Buick Apollo

Not to be confused with Apollo (1962 automobile), a sports coupe powered by Buick engines.
Not to be confused with Holden Apollo.
Buick Apollo

1973 Buick Apollo GSX
Manufacturer Buick (General Motors)
Production 1973–1975
Body and chassis
Class Compact
Body style 2-door coupe
2-door hatchback
4-door sedan
Platform X-body
Related Chevrolet Nova
Pontiac Ventura
Oldsmobile Omega
Engine 250 cu in (4.1 L) Chevrolet I6
350 cu in (5.7 L) Buick V8
Transmission 3-speed manual
3-speed THM350 automatic
Wheelbase 111 in (2,819 mm)[1]
Length 200.2 in (5,085 mm)
Width 72.7 in (1,847 mm)[2]
Predecessor Buick Special
Successor Buick Century (1978)

The Buick Apollo is a compact car that was manufactured from 1973 to 1975 by Buick. It was based on the GM X platform along with the Oldsmobile Omega, Chevrolet Nova, and the Pontiac Ventura. The car was named for the Greek God Apollo.

It was powered by a 250 in³ Chevrolet inline six or an optional 350 in³ Buick V8, available with either a 2- or 4-barrel carburetor. The Oldsmobile 260 was added as the base V8 option for 1975. It was available as a coupe, hatchback, or as a 4-door sedan. The two-door models were renamed Skylark for 1975; only the 4 door sedan in the '75 model year carried the Apollo nameplate. 112,901 were built.[3]

The 1974 Buick Apollo debuted with very subtle differences. The grill surround was enlarged, and roof mounted safety restraints were added. A GSX package was available on the coupe for 1974, however, the GSX was relegated to purely cosmetic changes, lacking any performance upgrades that distinguished it in previous years. It was available in red or white and featured a blacked-out grille, unique striping, white vinyl bucket seats with red interior accents, and wire wheel covers. The GSX was available with both the L6 and the 350 V8, and could be ordered with any of the optional equipment available to other Apollo models.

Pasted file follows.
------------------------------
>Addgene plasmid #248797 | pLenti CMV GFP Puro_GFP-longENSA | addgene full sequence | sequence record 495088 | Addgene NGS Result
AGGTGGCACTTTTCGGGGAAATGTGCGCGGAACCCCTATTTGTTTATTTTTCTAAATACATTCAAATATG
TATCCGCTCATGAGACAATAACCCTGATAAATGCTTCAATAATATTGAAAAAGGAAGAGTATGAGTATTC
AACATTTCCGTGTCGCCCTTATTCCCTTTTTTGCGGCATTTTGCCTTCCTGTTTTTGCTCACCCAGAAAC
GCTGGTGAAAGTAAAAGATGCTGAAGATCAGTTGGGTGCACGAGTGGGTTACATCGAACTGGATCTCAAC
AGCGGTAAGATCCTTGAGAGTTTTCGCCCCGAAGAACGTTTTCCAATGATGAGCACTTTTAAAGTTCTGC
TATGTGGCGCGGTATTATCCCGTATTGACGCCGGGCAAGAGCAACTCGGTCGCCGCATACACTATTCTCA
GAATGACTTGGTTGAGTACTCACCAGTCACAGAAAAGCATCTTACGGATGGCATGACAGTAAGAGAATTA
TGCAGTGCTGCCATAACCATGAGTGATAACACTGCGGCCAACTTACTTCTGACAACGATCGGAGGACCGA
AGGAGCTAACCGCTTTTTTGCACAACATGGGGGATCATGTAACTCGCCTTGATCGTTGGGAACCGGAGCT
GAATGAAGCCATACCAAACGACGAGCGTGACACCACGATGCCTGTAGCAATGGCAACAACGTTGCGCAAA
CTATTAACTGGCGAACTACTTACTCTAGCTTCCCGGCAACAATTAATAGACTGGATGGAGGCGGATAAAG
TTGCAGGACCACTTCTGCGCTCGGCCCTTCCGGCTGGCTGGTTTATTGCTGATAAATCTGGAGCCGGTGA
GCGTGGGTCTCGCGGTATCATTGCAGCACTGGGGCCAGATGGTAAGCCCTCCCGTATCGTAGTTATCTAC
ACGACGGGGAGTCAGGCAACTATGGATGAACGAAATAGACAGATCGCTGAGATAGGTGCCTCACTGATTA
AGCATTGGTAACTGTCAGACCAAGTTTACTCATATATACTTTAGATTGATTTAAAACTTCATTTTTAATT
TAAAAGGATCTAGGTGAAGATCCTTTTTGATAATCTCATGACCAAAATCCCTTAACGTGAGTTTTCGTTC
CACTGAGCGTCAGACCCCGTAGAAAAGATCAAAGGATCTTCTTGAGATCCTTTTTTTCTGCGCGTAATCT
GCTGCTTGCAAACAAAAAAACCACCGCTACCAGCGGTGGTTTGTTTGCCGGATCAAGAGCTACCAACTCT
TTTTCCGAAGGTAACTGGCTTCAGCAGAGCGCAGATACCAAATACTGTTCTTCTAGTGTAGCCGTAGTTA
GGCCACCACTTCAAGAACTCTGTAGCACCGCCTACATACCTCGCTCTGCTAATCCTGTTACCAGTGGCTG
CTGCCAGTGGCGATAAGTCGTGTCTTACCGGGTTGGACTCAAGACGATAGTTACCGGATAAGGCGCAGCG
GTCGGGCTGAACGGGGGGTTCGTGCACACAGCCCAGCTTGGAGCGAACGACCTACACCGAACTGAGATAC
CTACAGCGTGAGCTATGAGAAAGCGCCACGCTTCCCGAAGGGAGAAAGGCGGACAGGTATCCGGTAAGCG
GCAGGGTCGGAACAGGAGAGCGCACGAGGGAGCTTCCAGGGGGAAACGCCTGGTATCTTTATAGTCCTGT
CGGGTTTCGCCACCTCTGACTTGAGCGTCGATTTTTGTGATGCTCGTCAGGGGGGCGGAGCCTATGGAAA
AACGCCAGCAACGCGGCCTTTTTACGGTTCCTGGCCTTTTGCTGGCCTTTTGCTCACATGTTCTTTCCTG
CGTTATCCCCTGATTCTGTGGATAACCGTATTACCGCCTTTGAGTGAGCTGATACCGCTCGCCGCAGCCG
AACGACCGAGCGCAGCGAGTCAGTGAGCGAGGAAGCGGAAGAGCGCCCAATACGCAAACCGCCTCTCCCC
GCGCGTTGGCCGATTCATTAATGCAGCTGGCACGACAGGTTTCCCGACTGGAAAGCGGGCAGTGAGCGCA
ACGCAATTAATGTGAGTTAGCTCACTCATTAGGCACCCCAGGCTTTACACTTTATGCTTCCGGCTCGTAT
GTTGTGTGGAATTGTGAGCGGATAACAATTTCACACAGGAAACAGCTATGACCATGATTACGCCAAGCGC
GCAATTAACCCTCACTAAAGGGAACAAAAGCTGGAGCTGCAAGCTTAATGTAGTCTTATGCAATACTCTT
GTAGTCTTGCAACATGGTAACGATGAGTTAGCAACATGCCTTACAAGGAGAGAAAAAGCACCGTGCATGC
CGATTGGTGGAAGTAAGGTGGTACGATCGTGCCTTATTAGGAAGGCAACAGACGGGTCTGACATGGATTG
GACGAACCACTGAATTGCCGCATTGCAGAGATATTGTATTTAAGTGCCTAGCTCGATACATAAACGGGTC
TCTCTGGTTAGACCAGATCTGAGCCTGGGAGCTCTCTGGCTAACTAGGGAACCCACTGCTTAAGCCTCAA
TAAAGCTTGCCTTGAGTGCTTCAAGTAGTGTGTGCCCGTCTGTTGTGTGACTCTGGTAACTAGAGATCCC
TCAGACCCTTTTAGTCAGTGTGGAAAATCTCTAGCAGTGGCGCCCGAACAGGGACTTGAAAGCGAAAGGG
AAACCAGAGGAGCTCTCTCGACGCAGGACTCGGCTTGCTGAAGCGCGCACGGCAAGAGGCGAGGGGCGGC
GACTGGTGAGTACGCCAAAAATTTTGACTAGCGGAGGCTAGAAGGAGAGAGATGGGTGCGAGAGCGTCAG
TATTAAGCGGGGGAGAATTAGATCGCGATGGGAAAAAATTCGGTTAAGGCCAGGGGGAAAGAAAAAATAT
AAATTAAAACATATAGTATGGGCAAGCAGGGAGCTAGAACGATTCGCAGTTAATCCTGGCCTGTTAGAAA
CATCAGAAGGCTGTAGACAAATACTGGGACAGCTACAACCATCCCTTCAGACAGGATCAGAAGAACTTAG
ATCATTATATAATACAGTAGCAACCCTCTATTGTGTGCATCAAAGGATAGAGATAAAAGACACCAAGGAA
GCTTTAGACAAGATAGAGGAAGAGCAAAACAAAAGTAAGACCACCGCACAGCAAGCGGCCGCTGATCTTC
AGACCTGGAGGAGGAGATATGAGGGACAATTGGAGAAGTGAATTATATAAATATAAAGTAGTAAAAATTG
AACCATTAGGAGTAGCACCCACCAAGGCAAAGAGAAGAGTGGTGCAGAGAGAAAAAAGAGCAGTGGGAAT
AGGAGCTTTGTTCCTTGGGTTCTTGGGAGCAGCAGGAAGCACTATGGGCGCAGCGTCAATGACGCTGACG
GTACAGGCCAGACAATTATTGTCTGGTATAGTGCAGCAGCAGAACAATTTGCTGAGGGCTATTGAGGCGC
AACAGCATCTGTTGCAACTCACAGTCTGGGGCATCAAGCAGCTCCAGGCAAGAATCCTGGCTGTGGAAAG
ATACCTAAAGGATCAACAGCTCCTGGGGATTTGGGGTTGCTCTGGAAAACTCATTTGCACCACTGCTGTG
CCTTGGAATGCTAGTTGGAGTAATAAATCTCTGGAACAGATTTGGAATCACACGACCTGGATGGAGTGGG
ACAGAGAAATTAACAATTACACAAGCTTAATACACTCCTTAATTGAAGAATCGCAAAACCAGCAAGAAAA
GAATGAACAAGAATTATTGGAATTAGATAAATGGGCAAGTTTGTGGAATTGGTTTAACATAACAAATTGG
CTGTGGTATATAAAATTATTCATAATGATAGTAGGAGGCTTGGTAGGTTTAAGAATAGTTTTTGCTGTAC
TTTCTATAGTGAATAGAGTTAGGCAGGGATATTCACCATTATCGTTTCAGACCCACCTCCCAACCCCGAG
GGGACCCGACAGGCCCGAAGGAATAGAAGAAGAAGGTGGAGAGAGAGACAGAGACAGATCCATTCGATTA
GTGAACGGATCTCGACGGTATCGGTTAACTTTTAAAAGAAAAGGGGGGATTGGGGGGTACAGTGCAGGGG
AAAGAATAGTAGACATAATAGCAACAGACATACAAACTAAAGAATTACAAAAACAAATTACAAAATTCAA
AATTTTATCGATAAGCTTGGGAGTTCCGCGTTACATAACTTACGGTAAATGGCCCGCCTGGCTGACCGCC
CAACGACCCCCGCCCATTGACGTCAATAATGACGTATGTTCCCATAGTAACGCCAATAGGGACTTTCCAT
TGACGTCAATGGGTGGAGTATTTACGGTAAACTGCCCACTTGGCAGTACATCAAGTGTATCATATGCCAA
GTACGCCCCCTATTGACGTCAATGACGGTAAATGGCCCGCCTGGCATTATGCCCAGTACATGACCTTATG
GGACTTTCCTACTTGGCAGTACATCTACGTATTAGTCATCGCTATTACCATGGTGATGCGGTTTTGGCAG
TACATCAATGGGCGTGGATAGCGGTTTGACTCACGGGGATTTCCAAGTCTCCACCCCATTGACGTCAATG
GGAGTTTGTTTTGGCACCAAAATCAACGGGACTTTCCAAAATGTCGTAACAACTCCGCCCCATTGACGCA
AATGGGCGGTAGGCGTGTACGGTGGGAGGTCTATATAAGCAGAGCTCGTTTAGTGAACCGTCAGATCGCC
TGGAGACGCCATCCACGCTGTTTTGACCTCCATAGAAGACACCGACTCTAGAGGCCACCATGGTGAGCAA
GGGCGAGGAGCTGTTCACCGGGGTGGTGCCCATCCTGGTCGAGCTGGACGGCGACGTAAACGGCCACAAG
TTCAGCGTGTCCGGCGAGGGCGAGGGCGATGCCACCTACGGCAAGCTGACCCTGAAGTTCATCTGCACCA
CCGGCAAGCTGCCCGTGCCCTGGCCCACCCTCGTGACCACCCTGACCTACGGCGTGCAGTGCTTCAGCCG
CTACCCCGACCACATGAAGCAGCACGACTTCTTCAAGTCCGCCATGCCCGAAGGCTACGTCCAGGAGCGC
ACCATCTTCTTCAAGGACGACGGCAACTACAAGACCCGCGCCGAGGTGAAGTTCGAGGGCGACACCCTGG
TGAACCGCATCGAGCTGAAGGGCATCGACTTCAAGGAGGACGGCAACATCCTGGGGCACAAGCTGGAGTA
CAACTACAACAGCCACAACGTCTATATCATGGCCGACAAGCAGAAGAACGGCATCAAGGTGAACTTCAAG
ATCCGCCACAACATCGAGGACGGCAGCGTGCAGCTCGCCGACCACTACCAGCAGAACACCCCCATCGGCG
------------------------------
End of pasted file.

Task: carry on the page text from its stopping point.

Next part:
Standard equipment on the Apollo included in no particular order, a 250 cubic-inch 1-barrel L-6, semi-closed cooling system, manual brakes with finned front drums, coil spring front suspension with stabilizer bar, extensive use on insulation and sound deadening materials, flow-through ventilation system, full-foam seats, front and rear ashtrays, strong, reinforced front bumpers, carpeting, deluxe steering wheel, roof drip moldings, and front and rear wheel opening moldings.

Optional available equipment included a 350 cubic inch 2- or 4-barrel V-8, Turbo Hydra-matic 350 auto transmission, variable ratio power steering, power drum or power front disc brakes, E78x14 bias-belted tires, custom cloth interior trim, convenience center storage compartment, tilt steering wheel, climate control air conditioning with low Freon detector switch, rear window defogger (blower), tinted glass, sport mirrors with drivers remote control, bumper protective strips with white accent stripe- front and rear, bumper guards front and rear, color-coordinated body protective side moldings, deluxe wheel covers, deluxe wire wheel covers, chrome-plated styled wheels (Buick rally wheels) and a custom vinyl top. Steel-belted tires were introduced in 1975.[4]

There was no antenna mounted on the body of the car. Instead, two wires were inserted in between the layers of glass in the front windshield.

The 1975 Apollo was only available as a 4-door sedan and adapted the redesigned X-body shell with a boxier European look which replaced the former Coke-bottle shape. For 1976, the Apollo nameplate was replaced with the Skylark name and the 4-door sedan body supplemented the existing Skylark 2-door coupe and hatchback body styles.


  1. "Directory Index: Buick/1975_Buick/1975_Buick_Brochure". Oldcarbrochures.com. Retrieved 2011-11-20.
  2. "Directory Index: Buick/1973_Buick/1973_Buick_Apollo_Folder". Oldcarbrochures.com. Retrieved 2011-11-20.
  3. "Buick Production Figures 1950-1979". Buicks.net. Retrieved 2009-11-16.
  4. "Directory Index: Buick/1975_Buick/1975_Buick_Brochure". Oldcarbrochures.com. Retrieved 2011-11-20.